I feel like almost every parenting wrong move is predicated by one thing: fear of judgement. Whether it’s from your spouse, your mom, your Facebook friends, imaginary people in the future, or just your fellow Target shoppers, every parent has some kind of voice in their head about being judged.
Let’s break down what judgement is, first of all: judgement is the ego, or our protective shell, chiming in with some delusion that we are separate from others, and saying here is a valid example of why we are better than them.
Ego is essentially your own personal evil cheerleader, trying to both protect you and build you up, but preventing you from truly living because it’s the voice of fear.
Our egos are created when we are young children, the first time the world (usually our parents) taught us it was a dangerous place.
Whether it was a spanking, being yelled at, a time out or being sent to our room, a cruel classmate or a bully – something happened to our bubbly, loving, innocent selves that caused us to create a protective shell.
It sticks with us throughout our life from that point on, and while protection is good, living in fear is not. Most of the population today is living in fear, bound to this false idea that everyone is separate and it’s one big competition for a limited number of resources.
So anyway, back to parenting, when your child has a meltdown in a store, if you are afraid of what others might think, you are far more likely to react rather than respond in a supportive way for your child.
I remember one time when we were leaving Chick-Fil-A and my daughter was exploring our van like it was the rainforest of the Amazon and my husband made some grumpy remark about just sitting her down so we could go. At first I continued to be patient and detached, asking her to please sit down as we needed to leave (to go literally one block over), but then my ego picked up that remark and was like yeah, just sit her down so you can get to Best Buy and look for that thing you need, and then I did just grab her and put her in her carseat.
UGH! I can’t tell you how terrible I felt when she looked at me incredulously, so obviously hurt by what I’d just done.. the guilt was overwhelming and right away I was trying to apologize profusely. My heart broke in a million pieces when she yelled through her tears, “You’re NOT my best friend!!” That night in bed (after the storm had passed) I made sure to explain that I had made a mistake and we talked about what I could do when we need to go so she knows to just climb into her seat.
I’m asking you to dare to give zero f#$&s about what any other person thinks of you or your child, ever. The ONLY person’s opinion about how you parent that matters is YOUR CHILD’S. Every single interaction is setting up their programming for their entire life.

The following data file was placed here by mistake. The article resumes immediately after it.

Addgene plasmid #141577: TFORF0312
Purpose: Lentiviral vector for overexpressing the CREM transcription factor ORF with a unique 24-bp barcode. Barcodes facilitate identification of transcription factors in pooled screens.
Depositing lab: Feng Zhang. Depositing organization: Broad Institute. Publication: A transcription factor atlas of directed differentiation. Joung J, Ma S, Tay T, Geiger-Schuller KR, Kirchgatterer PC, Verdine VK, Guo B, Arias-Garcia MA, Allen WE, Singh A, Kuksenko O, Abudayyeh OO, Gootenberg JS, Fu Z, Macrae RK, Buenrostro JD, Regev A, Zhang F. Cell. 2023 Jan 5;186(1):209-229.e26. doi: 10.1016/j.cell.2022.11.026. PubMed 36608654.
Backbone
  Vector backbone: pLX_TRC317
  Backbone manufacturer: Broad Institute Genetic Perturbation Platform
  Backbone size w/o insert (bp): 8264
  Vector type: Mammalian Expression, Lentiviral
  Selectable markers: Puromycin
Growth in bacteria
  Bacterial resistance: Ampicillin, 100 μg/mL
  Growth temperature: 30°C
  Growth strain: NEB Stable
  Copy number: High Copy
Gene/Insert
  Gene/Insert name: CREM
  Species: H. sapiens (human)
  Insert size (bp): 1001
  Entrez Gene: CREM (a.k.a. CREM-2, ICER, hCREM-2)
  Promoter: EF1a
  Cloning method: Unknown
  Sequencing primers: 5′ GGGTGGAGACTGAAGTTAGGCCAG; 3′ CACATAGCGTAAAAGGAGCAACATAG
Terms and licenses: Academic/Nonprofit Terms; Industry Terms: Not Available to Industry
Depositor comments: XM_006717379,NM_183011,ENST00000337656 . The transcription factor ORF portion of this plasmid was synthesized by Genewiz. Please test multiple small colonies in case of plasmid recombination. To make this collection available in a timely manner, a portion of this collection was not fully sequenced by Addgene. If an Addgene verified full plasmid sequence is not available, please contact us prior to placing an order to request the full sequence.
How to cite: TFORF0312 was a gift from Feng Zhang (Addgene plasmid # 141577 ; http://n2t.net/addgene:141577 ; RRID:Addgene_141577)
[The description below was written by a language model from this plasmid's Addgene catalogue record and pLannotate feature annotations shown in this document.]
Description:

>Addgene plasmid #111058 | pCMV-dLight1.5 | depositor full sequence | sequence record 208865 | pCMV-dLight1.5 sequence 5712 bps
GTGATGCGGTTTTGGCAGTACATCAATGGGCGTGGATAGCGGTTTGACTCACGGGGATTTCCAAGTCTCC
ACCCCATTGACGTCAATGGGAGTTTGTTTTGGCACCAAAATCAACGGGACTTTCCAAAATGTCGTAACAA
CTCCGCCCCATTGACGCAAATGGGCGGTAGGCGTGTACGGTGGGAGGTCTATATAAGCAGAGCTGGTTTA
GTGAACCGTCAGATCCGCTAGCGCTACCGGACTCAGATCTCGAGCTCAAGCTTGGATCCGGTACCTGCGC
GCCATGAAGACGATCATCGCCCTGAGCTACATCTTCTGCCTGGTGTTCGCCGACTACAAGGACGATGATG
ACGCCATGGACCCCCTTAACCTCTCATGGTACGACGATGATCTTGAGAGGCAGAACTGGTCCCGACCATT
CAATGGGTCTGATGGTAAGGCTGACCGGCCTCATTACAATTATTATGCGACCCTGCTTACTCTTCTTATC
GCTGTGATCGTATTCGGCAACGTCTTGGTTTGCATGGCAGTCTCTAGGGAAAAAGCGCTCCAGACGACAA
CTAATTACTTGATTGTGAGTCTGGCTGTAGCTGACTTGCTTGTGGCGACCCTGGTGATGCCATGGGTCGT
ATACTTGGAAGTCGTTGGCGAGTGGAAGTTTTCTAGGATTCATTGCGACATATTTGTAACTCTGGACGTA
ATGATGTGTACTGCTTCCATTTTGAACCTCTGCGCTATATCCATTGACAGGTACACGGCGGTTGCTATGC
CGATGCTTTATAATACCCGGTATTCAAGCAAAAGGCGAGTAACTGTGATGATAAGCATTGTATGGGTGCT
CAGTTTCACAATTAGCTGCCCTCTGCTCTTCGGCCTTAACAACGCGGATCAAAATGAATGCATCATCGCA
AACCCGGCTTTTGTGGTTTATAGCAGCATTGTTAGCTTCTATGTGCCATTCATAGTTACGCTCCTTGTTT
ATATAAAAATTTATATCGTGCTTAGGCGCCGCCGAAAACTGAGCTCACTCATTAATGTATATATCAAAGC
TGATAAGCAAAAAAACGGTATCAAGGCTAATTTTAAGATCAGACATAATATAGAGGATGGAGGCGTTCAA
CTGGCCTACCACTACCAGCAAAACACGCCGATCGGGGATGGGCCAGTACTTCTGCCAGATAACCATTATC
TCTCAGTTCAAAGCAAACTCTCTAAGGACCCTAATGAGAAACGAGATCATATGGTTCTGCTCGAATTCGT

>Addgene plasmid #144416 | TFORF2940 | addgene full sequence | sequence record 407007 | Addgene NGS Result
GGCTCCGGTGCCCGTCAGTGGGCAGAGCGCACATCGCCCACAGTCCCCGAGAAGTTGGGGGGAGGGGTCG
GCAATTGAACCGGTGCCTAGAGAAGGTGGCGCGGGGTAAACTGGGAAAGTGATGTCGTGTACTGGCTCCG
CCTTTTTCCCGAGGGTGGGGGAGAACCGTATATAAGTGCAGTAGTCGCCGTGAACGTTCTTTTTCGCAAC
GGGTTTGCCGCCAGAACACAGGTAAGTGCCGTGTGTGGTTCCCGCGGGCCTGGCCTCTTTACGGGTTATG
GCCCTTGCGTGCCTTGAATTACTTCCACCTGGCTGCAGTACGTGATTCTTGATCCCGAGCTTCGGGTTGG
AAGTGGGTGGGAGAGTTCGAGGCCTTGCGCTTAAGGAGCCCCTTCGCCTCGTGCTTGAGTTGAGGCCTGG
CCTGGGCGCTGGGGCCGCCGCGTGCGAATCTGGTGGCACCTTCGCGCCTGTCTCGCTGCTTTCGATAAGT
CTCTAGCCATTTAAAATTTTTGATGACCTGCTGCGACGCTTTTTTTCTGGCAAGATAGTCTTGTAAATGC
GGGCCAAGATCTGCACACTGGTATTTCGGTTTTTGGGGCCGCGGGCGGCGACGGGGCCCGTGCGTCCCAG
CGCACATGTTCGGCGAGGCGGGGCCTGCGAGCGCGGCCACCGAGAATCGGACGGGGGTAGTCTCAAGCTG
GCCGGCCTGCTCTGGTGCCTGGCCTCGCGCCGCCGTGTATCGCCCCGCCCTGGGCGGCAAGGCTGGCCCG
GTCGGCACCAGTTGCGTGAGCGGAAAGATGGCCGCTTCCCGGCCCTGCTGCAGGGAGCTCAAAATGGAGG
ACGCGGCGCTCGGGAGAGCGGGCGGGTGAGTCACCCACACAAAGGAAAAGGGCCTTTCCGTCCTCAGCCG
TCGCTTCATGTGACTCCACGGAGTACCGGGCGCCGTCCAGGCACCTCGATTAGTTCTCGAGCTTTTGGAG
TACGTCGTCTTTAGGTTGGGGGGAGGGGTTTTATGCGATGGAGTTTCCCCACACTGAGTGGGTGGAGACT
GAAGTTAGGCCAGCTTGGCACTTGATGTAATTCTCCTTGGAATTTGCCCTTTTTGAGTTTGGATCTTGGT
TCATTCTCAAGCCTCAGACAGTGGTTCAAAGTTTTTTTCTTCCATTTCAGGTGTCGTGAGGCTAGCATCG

You are not doing this for ANYONE ELSE but your child. Are you nurturing your fellow Target shoppers or your husband? Are you setting up their lifetime programming? Are you developing a responsible, kind, knowledgeable adult out of your own parent?
Nope, nope, and a big fat nope.
Only your child matters.
So LIKEWISE, let’s all pledge to never, ever judge period, first of all, but to never judge a parent by their child’s behavior.
If you want to, get curious about the kind of parent adults must have had. Look at the news, at all of the tragedy, and really get curious about where these adults in crisis must have learned violence from. Get curious about your own parents. What were they taught? How was their behavior shaped? Did they endure violence?
But not children. They are still developing and learning and testing their limits.
Each child is on their own journey and will make their own choices, regardless of what their parents model.
Parents have a challenging job of being their child’s emotional coach, and let’s give them all a big pat on the back for doing it – for holding the space now – so when these children are adults and they get sad or mad about something, they don’t project all of that onto others in the form of tragic violence.
Let’s thank the parents that are teaching emotional intelligence instead of shame and fear.
Let’s thank the parents that give a s#!t and fix their own s#!t so they don’t pass it down to their kids.
Let’s thank the parents that know their kid has big needs so they take the time to fill themselves up first, so they are not just completely depleted at the end of every day.
Everyone is doing the best they can. If you feel compelled to judge a child tantruming, stop and ask yourself what lesson that discomfort might be there to teach you. What is your story around a screaming kid? What did your parents or culture lead you to believe about screaming? How did your parents react when you cried?